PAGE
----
A ha, you are correct the maths problem analogy is not a perfect match. Another analogy might be to say that children are forbidden certain things by their parents. If there are reports of serial killer in the neighbourhood, for example, a child may not be allowed out, even to the garden, to play. On a sunny day this may cause suffering to the child who is not able to understand the explanation even if offered. There are problems with this analogy too of course. People don't like to be compared with children. They may say that not being allowed out to pay is not really "suffering", or that the child could understand the situation if it was explained in their terms. You could argue all those points either way, but the point is that we can conceive of situations in human interactions where people with greater power (such as parents) impose real suffering on others for reasons they can't understand, but that with greater perspective is for the good.
I am not saying this is definitely the situation with God. Or that I know what the hidden reasons may be. All I am saying is, given that we may not know everything about the situation, and given the possibility that a supreme being may have greater understanding of the situation than we do, it is at least possible that God is acting both from a position of power and goodness in creating the world and sustaining the world in the way in which he does. Therefore the argument I am making is not that there is a God, or that there definitely is a good answer to the problem of evil. All I am saying is that the problem of evil does not logically rule out a loving Christian God. Especially given the fact that the same Bible that says God is powerful and good, also says that humans cannot fully understand the reasons why God acts the way he does.
You're proof-texting. If you're going to blatantly ignore scriptures that are inconvenient to you, then the argument is not aimed at you. It's aimed at people who are willing to consider all of the evidence.
Actually I was going out of my way not to proof text. That's why I talk about God's inscrutability as a "dominant theme" of the Bible rather than incontrovertible teaching. I can't actually think of any scriptures that claim God is perfectly intelligible to humans, but modesty requires I don't rule out the possibility. Do you know of any? What I do know, and I've shown above, is that many parts of the Bible indicate that humans can't hope to fully understand God and why he does things the way he does. So to say that the God of the Bible doesn't exist because we can't account for his actions in terms of goodness ignores a large part of what the Bible has to say about God's inscrutability.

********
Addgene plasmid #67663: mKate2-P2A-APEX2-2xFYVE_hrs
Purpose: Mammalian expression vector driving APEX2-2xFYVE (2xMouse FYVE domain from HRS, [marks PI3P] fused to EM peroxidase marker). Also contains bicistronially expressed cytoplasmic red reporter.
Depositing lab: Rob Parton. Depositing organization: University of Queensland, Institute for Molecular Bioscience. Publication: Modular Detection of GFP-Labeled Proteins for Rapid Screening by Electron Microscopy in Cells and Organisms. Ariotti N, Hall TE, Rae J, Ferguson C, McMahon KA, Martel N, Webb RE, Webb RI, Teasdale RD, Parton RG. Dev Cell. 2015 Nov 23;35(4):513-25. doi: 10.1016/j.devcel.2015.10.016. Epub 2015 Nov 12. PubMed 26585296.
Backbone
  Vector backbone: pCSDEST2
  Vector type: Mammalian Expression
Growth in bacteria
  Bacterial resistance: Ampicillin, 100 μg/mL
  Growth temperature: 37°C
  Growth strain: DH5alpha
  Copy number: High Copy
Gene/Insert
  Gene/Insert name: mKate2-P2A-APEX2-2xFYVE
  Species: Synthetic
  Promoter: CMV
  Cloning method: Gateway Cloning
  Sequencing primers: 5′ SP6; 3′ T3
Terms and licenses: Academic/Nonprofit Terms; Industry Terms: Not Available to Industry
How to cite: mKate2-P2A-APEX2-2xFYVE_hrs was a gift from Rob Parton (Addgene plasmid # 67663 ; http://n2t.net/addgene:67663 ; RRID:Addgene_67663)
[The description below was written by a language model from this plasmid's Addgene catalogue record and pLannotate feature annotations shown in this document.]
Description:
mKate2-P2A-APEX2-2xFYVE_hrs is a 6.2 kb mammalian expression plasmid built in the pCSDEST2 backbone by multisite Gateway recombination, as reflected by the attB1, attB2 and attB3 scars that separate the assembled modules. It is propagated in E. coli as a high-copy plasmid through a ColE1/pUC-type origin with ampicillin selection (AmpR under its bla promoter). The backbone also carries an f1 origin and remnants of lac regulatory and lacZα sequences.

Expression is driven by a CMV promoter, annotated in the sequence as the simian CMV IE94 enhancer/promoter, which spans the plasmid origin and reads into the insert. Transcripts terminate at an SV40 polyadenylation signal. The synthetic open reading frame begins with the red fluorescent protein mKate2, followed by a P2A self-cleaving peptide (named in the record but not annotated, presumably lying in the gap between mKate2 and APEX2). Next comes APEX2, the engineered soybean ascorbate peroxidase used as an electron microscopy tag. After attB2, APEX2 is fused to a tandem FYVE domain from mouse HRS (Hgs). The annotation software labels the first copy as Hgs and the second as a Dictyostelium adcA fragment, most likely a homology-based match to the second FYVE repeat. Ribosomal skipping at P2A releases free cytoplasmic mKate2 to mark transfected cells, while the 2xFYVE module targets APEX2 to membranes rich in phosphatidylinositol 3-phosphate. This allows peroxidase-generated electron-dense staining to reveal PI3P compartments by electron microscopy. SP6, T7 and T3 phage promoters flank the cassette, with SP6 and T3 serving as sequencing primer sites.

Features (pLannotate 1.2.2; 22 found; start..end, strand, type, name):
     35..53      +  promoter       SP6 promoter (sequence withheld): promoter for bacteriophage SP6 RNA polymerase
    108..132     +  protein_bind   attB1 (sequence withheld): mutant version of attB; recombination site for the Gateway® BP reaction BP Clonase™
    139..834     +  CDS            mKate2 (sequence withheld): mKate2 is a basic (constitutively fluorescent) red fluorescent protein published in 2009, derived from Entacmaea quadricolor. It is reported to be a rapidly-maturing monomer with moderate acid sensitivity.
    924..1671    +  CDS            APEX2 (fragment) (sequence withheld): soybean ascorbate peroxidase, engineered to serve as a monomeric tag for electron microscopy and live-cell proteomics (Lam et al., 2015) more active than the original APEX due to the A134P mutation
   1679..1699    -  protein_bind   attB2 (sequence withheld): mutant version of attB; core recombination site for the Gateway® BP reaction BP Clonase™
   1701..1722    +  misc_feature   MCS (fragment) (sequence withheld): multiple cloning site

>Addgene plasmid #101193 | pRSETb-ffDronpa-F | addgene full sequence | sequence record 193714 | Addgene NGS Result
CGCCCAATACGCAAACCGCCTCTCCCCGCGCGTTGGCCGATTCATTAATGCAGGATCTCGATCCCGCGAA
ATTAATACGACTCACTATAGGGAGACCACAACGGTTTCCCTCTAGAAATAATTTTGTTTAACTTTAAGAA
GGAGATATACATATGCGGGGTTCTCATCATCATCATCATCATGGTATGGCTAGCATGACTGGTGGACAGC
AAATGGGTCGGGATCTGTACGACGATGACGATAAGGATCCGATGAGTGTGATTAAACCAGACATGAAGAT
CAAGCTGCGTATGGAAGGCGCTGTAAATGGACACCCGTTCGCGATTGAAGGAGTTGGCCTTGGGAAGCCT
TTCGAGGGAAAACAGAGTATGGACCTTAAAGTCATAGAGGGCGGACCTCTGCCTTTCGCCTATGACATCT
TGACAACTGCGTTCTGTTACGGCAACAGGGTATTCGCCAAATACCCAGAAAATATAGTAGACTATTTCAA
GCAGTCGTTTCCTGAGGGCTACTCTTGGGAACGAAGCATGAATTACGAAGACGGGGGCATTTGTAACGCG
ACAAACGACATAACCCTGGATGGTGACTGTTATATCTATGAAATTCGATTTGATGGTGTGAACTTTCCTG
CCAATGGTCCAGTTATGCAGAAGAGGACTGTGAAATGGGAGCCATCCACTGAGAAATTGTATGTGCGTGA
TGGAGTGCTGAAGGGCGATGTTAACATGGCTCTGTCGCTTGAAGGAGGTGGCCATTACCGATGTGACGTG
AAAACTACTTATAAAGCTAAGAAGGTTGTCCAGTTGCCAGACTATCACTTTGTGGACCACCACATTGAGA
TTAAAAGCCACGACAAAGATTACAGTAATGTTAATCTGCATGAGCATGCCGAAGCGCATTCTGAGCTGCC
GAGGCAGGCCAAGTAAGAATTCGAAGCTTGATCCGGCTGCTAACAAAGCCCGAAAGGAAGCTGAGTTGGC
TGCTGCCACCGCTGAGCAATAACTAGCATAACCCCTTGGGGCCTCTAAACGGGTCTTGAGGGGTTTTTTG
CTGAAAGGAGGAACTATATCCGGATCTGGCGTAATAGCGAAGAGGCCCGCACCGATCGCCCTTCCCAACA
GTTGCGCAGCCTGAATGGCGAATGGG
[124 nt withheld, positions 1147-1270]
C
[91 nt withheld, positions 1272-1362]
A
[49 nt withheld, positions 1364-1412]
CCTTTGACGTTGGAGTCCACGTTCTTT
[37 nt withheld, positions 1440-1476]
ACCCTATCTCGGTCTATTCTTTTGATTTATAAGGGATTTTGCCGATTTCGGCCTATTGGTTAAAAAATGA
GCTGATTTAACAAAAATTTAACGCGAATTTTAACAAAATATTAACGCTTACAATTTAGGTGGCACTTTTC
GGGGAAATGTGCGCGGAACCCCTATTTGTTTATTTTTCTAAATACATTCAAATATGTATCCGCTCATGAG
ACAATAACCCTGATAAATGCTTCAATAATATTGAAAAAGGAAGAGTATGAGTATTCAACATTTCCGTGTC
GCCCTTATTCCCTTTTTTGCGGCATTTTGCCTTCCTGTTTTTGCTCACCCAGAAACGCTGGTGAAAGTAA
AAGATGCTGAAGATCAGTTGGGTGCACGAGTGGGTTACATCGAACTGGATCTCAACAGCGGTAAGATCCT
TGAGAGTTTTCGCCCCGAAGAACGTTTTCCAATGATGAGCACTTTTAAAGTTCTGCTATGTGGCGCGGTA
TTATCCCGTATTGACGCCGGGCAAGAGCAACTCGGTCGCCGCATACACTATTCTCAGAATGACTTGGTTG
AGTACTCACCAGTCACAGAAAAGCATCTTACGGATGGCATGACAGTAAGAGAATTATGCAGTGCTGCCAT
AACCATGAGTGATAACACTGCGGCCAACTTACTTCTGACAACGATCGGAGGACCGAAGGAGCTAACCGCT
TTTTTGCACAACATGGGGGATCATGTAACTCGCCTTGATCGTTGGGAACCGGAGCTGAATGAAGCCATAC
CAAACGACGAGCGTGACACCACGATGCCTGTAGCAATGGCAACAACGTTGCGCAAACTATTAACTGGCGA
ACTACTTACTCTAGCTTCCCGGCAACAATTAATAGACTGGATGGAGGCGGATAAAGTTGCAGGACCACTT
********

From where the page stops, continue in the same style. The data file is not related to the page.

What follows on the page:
No, I'm certain you would claim God is Good, and would likely use the same scriptures Cofty quoted as evidence.
Actually I consider myself agnostic, tending toward atheist. But the more I think about the reasons for disbelieving God, the more I realise it is a choice rather than a result of sound logic or argument. The problem of evil does not disprove God, especially not an inscrutable God such as the God of the Bible. The human mind, even in a universe without a divine being, is surely not the perfect judge of all that does or can exist. We are living in an age where human reason has been elevated almost to the level of Godlike status. That's why arguments that involve relying on human reason as the arbiter of what can exist go unchallenged. It's the dominant ideology of our time.
Raymond Tallis argues that the notion of God is self-contradictory. He explores many reasons for rejecting God says that perhaps a God exists who humans cannot grasp, but he considers it not worthwhile to pursue the possibility. Like trying to understand a "square circle". I think this is ultimately where a reasonable exploration of the arguments for and against God can lead.